Never pass up the opportunity to ask relevant questions when your company gives you a chance to participate in the hiring process for a new supervisor. Many organizations engage current employees in the final selection. This is especially true when there are two superbly qualified candidates, and the best way to determine the final choice is to involve the people the candidate will supervise. Choose well-thought-out questions so you don't waste the opportunity to learn more about your future supervisor.
You might wonder what your future supervisor wants from you. Some supervisors are clear about their expectations for each project, while others might take a more low-key approach. Ask questions such as, "Knowing the type of work that we do, have you given thought to what our performance standards will be?" and "How do you communicate what your performance expectations are for the people in your department?" Questions like these shed light on whether that candidate has given thought to your job or how she can help you sustain high performance ratings.
Thoughts on Teamwork
Many supervisors like team-oriented departments that foster collaborative working relationships among employees. Others like to see whether employees have what it takes to work independently. Ask a future supervisor what she thinks about teamwork, and when it's necessary. Also, ask about her method for creating teams. You could ask, "Do you create work groups based on level of expertise -- say, a mix of employees with deep expertise and new employees who could learn from more experienced workers?"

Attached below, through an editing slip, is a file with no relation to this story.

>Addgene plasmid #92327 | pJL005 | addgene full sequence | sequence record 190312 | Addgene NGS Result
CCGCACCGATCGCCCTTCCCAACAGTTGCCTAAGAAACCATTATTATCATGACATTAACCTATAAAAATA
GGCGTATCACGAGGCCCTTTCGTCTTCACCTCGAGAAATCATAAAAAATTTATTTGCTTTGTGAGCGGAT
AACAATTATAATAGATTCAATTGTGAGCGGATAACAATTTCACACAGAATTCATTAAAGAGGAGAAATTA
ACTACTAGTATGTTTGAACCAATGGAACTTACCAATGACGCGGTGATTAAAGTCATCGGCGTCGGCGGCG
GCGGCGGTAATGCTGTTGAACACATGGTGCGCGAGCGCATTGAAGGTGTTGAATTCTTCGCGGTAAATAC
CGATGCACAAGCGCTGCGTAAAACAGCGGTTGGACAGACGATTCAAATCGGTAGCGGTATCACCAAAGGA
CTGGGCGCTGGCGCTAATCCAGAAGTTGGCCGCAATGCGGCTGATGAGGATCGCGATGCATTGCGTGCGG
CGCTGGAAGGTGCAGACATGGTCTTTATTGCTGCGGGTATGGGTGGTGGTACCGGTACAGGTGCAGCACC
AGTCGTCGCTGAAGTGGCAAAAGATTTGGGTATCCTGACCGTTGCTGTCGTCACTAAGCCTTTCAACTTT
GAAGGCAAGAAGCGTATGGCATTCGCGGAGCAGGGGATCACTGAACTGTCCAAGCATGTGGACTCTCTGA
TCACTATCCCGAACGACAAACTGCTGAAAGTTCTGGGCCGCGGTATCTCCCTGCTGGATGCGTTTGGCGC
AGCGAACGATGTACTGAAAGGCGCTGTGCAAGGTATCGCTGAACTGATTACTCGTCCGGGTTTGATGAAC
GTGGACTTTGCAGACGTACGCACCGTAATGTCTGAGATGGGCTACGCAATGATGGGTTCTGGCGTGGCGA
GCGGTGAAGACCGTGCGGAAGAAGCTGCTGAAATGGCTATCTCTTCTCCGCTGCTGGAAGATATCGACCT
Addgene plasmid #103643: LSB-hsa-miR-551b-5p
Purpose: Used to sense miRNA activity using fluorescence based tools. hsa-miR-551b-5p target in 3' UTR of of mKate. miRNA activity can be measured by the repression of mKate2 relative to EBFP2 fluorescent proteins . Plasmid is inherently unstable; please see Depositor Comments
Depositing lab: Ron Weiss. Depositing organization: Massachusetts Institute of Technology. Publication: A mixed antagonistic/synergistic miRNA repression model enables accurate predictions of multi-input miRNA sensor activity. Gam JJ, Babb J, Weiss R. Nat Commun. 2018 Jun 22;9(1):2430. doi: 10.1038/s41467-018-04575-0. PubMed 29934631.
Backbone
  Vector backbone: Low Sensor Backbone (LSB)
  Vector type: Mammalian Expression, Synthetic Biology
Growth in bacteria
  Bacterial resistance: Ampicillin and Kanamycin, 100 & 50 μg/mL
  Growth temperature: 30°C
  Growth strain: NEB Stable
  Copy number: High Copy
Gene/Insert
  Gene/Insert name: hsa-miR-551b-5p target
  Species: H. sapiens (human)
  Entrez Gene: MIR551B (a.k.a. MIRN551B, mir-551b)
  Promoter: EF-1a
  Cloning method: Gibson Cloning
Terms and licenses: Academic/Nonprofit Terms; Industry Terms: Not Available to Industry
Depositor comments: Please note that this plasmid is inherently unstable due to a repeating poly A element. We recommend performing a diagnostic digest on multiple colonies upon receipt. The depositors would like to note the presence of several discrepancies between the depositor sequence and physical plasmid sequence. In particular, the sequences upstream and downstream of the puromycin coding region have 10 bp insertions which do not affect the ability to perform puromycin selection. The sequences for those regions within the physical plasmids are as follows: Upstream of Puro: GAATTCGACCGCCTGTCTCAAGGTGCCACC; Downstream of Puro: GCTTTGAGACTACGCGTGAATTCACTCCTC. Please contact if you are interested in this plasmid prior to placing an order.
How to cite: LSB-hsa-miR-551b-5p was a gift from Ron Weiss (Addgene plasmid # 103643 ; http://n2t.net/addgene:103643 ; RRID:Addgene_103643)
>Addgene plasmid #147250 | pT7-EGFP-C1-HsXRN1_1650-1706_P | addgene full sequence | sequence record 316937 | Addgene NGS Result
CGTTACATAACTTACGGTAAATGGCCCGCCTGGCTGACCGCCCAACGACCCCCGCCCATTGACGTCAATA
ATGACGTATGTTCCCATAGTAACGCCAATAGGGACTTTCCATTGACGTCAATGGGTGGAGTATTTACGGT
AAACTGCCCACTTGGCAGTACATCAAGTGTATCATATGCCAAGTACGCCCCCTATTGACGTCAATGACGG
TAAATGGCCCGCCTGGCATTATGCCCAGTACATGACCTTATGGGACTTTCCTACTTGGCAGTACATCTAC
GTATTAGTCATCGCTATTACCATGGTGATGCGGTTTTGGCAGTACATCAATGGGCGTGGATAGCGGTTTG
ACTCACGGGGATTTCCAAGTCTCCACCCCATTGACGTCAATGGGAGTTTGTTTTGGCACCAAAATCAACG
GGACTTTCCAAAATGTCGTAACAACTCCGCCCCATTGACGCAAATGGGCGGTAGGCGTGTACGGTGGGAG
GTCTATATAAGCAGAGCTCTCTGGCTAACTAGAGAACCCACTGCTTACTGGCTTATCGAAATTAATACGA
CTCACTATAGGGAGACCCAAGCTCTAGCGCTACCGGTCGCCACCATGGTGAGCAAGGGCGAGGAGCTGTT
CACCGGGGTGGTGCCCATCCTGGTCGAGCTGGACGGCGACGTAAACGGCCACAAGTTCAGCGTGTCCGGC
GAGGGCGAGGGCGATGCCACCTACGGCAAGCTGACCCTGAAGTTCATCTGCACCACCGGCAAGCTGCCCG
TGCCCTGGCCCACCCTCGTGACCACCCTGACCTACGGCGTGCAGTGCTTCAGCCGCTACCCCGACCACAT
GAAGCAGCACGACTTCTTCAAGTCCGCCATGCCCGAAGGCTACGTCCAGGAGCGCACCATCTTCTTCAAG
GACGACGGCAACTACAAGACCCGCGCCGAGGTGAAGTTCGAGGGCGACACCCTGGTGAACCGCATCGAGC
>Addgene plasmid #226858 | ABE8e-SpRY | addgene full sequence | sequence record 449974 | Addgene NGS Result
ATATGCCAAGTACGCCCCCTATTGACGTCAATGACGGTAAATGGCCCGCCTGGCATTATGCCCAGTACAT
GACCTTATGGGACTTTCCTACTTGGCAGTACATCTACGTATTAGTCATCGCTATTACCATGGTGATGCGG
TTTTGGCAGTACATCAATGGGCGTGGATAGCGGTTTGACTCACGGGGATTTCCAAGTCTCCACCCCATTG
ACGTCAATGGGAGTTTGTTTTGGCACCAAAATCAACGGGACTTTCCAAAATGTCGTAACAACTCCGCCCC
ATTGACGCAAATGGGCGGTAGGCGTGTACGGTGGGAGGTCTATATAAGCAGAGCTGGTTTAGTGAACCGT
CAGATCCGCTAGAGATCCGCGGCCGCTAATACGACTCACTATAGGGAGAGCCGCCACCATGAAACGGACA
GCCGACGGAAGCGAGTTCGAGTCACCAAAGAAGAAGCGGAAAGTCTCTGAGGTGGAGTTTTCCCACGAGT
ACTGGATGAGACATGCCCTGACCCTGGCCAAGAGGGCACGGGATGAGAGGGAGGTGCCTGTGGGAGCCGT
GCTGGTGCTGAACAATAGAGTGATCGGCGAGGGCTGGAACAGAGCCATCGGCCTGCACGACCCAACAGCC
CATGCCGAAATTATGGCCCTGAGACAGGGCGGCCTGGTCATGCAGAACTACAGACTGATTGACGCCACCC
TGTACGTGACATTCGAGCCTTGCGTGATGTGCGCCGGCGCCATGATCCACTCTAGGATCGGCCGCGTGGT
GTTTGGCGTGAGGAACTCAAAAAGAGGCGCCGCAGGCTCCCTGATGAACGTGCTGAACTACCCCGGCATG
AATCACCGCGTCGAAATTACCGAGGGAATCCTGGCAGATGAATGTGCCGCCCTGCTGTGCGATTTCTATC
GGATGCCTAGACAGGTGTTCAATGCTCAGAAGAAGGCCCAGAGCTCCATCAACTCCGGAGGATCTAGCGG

Once you understand what your future supervisor's performance expectations will be, probe a little deeper and ask how she typically evaluates the employees who report to her. Ask her if she conducts regular or formal performance appraisals, and if so, how often. You might also probe into her specific techniques for assessing employees by asking something like, "Are you in favor of SMART goals for outlining an employee's professional development plans?" If you've been through performance appraisals that seemed useless, ask a supervisor candidate what she believes is the best way to measure job performance.
What you probably want to know more than anything else is if your future supervisor will be standing over your shoulder all the time. However, posing a question like that would likely come across in a negative way. Instead, you could ask, "Are you a hands-on supervisor, or do you encourage your employees to be resourceful, such as talking through solutions to problems with my co-workers before coming to you for help?" or "What types of communication do you prefer to use to inform your employees about staff changes or changes to work processes?"